By Martin J. Kidston
The Havre city council council dealt with its busiest session of the year Monday night as members discussed long-term issues effecting the city and answered several requests from the public sector.
Havre Fire Chief Michael Badgley applied to the city for his retirement after 30 years of service. The council voted unanimously to permit Chief Badgleys retirement, effective Aug. 31, and said that he will be greatly missed. Mayor Leonard will begin seeking a new chief in due time. Chief Badgley said he was ready to start fishing.
Jon Swan, a representative of Kitty Keepers, informed the council that the organization which shelters homeless cats, is seeking grant money to expand its shelter, possibly in a new building outside the city limits. In order to receive the grant money, Swan said, Kitty Keepers must operate in a no kill society, meaning the shelters animals would not be euthanized but, rather, held until adoption. The Havre Police Department raised several issues needing to be addressed before the approval.
The council elected to pass the request to the Ordinance Committee for review.
Bob Evans of Master Sports submitted a written request to the council, asking permission to block off Seventh Avenue between Fourth and Fifth streets on Aug. 14 and 15 for a three-on-three basketball tournament for kids. The request was approved.
Western Security Bank submitted a written request to the council, asking the city for permission to design a handicap parking spot outside its building. The letter stated that the bank would do so with the understanding that paint and other project items would be their own responsibility. As the issue of parking was raised, discussion turned to downtown parking problems. The council pondered the idea of enforcing the two-hour parking limit, but no decisions were made and the issue was turned over to the Street and Sidewalks Committee for further review.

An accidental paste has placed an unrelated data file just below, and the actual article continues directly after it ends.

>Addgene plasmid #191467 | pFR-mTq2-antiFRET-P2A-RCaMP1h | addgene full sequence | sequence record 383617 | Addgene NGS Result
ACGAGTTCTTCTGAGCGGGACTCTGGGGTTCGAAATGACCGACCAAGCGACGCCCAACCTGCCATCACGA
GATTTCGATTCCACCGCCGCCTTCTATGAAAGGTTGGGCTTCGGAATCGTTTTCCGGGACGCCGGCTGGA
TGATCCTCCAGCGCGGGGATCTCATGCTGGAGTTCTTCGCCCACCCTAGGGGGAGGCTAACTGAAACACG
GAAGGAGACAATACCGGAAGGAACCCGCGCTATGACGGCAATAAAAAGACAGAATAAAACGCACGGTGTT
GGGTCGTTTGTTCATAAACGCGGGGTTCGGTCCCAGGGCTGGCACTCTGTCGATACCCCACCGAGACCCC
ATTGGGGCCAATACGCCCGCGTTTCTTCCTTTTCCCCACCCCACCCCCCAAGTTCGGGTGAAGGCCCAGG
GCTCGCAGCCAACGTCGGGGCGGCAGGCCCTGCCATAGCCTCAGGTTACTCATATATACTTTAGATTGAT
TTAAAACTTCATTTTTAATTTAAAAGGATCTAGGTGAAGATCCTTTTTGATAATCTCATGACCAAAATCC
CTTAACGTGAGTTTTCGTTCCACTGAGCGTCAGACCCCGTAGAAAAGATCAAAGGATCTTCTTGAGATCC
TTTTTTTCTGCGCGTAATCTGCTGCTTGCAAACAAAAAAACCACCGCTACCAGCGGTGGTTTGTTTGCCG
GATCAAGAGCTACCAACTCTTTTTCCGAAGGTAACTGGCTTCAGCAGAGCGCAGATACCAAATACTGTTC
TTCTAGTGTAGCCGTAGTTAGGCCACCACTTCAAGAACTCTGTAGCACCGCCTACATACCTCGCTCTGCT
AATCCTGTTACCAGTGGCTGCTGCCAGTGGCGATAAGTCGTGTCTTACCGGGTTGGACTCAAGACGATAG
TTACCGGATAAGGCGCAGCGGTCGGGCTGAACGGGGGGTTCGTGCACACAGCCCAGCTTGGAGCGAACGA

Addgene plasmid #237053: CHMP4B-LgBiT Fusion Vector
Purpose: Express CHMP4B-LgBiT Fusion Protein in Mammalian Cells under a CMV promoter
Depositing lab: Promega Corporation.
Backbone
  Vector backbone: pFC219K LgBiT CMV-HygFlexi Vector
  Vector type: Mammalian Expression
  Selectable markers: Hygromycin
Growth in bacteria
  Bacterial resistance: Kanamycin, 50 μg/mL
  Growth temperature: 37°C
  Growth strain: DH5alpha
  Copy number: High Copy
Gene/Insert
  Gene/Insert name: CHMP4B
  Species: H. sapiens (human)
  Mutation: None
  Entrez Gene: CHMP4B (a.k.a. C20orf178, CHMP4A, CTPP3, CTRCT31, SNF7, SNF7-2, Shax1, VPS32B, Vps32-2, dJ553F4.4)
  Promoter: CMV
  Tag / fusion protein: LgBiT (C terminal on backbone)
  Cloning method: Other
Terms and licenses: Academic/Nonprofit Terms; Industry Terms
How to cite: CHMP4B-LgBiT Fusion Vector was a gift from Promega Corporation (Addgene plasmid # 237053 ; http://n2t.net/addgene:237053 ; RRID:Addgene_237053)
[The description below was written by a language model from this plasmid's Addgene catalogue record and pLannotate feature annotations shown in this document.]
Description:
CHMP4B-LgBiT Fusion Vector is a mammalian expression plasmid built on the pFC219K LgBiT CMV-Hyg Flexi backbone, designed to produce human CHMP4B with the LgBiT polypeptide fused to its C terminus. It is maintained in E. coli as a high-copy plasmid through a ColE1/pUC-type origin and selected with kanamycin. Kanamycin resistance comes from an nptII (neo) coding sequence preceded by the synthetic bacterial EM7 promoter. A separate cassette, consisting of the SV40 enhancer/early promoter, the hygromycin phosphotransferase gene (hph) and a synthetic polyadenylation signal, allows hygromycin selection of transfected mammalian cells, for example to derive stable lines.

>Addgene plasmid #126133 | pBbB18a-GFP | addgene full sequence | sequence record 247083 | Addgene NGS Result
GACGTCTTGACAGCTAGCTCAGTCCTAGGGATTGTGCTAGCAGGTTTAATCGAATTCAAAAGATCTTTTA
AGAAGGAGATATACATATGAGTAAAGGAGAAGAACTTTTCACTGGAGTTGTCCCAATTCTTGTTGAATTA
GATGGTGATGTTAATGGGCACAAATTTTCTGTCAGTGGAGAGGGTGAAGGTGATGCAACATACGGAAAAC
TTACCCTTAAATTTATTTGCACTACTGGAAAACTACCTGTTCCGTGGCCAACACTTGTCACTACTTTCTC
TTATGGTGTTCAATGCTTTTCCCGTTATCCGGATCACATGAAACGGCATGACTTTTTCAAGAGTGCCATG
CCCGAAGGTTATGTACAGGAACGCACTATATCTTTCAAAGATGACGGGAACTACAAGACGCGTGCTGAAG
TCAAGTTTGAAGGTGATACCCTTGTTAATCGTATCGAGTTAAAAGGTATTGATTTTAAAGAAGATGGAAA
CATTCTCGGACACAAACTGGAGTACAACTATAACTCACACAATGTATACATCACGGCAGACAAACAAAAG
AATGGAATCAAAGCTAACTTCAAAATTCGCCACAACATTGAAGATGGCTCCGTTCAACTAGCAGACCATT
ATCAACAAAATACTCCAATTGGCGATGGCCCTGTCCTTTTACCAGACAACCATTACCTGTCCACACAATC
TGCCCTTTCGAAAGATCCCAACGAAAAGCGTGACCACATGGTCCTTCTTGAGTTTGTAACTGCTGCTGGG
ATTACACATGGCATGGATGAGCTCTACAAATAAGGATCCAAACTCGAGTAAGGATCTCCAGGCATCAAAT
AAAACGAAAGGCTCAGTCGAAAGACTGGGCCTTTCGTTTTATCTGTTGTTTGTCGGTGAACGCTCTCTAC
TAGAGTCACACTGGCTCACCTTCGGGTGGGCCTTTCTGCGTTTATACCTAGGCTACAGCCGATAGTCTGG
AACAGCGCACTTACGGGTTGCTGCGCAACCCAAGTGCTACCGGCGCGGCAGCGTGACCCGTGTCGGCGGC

Dick King of Bear Paw Development presented the council with the final draft of the citys long-range plans.
This is the final draft we started working on back in January, King said. There are some changes, mainly from comments submitted to the city through the planning board.
The long-range plans are available for checkout at city hall, or can be viewed on the Internet at the Bear Paw Development web site.
King requested that the city hold one final public hearing on the plans. The council approved the public hearing for Monday, Aug. 16, at 7:30 p.m. It will be the last meeting before the plans are bound and placed into effect.
The whole point of this is to make our community a better place to live, King said. The mayor thanked King for his hard work and dedication in compiling the plans.
The city announced that it has selected Gaston Engineering out of Bozeman for the citys water main replacement project slated to begin next spring. Gaston Engineering was selected from a field of seven possible choices for the project.
We were looking for a firm that wasnt a large firm, but was a full-service firm, City Engineer Ronald Bastin told the council. So we decided to go with Gaston Engineering.
Regarding other projects, the council elected to allocate $5,000 from its Urban Street Fund to replace the citys 10 or so school pedestrian crossing signs. The new signs are said to offer higher visibility to traveling motorists.
The city also elected to approve the bid from Shulund Construction for the Highland Park sidewalk replacement. The Shulund bid was the only bid received, and was set at $49,000. The project is slated for 11th Street West in Highland Park.
The next city council meeting will be held at 8 p.m. on Monday, Aug. 16.